Income Tax Boost Comes Thanks To Mill Opening in Mingo Junction
Income tax collections in Mingo Junction through August have increased by $74,702 compared to last year, mainly due to the opening of the ACERO Junction steel mill.
The village clerk’s office reported that is slightly more than a 10-percent increase over last year. Based on those figures, the village could realize an additional $100,000 for the entire year. The 2-percent income tax generates about $800,000 a year for Mingo Junction.
ACERO Junction has become the village’s largest employer, according to the village clerk’s office.
The Frontier Group of Companies in December announced the sale of a section of the steel plant in the village to ACERO Junction, which restarted the 80-inch rolling mill.
Council earlier this year approved a general fund budget totaling $1,383,303.
Mayor Ed Fithen said the village is pleased to be getting the additional money and hopes it continues.
The future of the mill is looking better, including talk of the electric arc furnace restarting, Fithen said, noting the arc furnace will allow the mill to produce its own steel, instead of buying slabs of steel.
“They are paying their fair share and that is a plus,” Fithen said.
Village Clerk Jim Huggins said the village needs the extra income. He noted if the electric arc furnace becomes operational, it likely would bring in additional income tax revenue due to more employees working.
Councilman Michael Herrick said the increase in income tax collections shows that people are back to work at the mill.
He noted one of the major needs of the village is to begin repaving roads. Village crews have been using hot-patch asphalt to fix potholes, and officials haven’t used village funds for years to pave roads. A federal Community Development Block Grant was secured several years ago to pave the section of Commercial Street past Logan Avenue going toward the Ohio 7 north entrance ramp.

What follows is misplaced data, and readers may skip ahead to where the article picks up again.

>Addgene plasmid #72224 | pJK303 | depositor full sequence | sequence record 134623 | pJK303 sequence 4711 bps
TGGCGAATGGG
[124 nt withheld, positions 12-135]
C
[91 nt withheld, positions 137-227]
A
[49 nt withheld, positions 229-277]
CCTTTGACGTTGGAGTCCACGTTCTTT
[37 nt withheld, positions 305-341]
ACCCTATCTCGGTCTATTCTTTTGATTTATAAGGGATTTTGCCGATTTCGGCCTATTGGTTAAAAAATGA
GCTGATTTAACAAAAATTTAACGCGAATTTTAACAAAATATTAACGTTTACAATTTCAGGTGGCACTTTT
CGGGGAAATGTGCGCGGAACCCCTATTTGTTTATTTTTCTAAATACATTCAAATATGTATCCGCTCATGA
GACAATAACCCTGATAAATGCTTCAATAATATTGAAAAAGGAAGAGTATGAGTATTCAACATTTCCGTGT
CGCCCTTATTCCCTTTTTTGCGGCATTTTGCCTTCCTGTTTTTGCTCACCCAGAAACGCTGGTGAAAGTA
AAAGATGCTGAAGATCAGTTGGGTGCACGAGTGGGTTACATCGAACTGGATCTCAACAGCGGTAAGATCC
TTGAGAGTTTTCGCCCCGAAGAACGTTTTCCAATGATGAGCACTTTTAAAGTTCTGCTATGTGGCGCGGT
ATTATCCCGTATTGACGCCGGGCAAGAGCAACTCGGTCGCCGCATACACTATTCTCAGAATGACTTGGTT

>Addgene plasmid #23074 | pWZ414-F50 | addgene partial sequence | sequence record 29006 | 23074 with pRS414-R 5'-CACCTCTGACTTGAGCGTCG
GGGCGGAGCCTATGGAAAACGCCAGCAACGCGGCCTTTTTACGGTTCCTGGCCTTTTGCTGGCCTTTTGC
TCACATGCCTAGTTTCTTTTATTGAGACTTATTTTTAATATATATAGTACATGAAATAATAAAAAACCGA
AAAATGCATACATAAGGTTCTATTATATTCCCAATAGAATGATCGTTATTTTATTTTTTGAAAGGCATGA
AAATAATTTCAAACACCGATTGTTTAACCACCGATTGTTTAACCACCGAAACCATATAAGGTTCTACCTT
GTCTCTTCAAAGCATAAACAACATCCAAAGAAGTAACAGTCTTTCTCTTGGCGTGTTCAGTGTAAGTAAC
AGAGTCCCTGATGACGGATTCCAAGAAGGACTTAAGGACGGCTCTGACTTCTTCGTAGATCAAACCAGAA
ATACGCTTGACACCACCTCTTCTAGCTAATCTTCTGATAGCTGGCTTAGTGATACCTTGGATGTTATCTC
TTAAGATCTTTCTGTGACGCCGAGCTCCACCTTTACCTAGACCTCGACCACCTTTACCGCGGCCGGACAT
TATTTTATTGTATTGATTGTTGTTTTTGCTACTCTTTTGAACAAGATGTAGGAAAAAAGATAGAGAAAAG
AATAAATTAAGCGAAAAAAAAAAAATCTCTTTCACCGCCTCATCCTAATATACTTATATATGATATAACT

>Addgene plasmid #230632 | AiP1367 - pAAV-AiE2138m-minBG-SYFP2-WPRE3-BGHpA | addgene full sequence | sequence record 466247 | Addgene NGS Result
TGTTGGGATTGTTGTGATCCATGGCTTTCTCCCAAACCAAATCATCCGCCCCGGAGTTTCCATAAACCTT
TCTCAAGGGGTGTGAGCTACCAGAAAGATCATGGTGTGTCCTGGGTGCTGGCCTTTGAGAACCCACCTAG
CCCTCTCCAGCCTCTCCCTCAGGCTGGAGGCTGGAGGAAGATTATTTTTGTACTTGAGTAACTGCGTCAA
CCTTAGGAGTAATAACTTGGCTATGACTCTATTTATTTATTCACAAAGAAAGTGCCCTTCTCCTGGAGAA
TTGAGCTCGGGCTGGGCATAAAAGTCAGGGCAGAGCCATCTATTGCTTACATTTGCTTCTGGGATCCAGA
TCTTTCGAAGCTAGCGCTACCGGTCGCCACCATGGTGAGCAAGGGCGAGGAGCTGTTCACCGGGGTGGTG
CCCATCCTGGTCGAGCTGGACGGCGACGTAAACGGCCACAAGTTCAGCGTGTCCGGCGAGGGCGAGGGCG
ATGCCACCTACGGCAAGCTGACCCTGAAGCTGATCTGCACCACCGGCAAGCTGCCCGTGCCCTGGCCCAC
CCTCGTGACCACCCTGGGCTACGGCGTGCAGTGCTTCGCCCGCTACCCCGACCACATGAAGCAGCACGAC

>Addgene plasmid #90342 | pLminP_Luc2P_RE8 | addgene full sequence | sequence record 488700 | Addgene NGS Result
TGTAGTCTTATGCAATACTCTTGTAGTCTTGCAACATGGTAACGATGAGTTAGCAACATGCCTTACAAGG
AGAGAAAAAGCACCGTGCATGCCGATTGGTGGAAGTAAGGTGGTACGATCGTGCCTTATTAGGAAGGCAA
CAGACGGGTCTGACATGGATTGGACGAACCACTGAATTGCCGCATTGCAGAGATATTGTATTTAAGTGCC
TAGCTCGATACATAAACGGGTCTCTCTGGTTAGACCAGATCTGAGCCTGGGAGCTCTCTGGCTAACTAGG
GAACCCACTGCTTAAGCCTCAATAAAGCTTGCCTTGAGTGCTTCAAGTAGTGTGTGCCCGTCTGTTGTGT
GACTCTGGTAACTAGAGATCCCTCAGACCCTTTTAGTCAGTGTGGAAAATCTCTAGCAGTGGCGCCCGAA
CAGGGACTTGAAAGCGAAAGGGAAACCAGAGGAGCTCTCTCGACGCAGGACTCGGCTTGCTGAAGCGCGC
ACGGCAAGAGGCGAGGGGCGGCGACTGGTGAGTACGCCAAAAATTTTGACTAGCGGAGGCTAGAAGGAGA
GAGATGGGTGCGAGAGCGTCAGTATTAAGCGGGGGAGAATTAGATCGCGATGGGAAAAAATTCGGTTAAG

“Our roads are in dire need of repair,” Herrick said.
Herrick added village officials could look to hire a couple of workers. The village is down to five workers in the service department who are picking up garbage, cutting grass and other maintenance work.
“We need more workers in the service department to get the work done,” he said.
Councilman George Irvin said the village is starting to see an increase in revenue, but he cautioned the village must exercise fiscal responsibility.
“Our village, after withstanding years of lower and lower revenue, is finally starting to see increase,” Irvin said. “This increase may be the first of many revenue increases. … This revenue increase is assuredly welcomed but it is neither a license for haste nor a pardon for free spending,” Irvin said.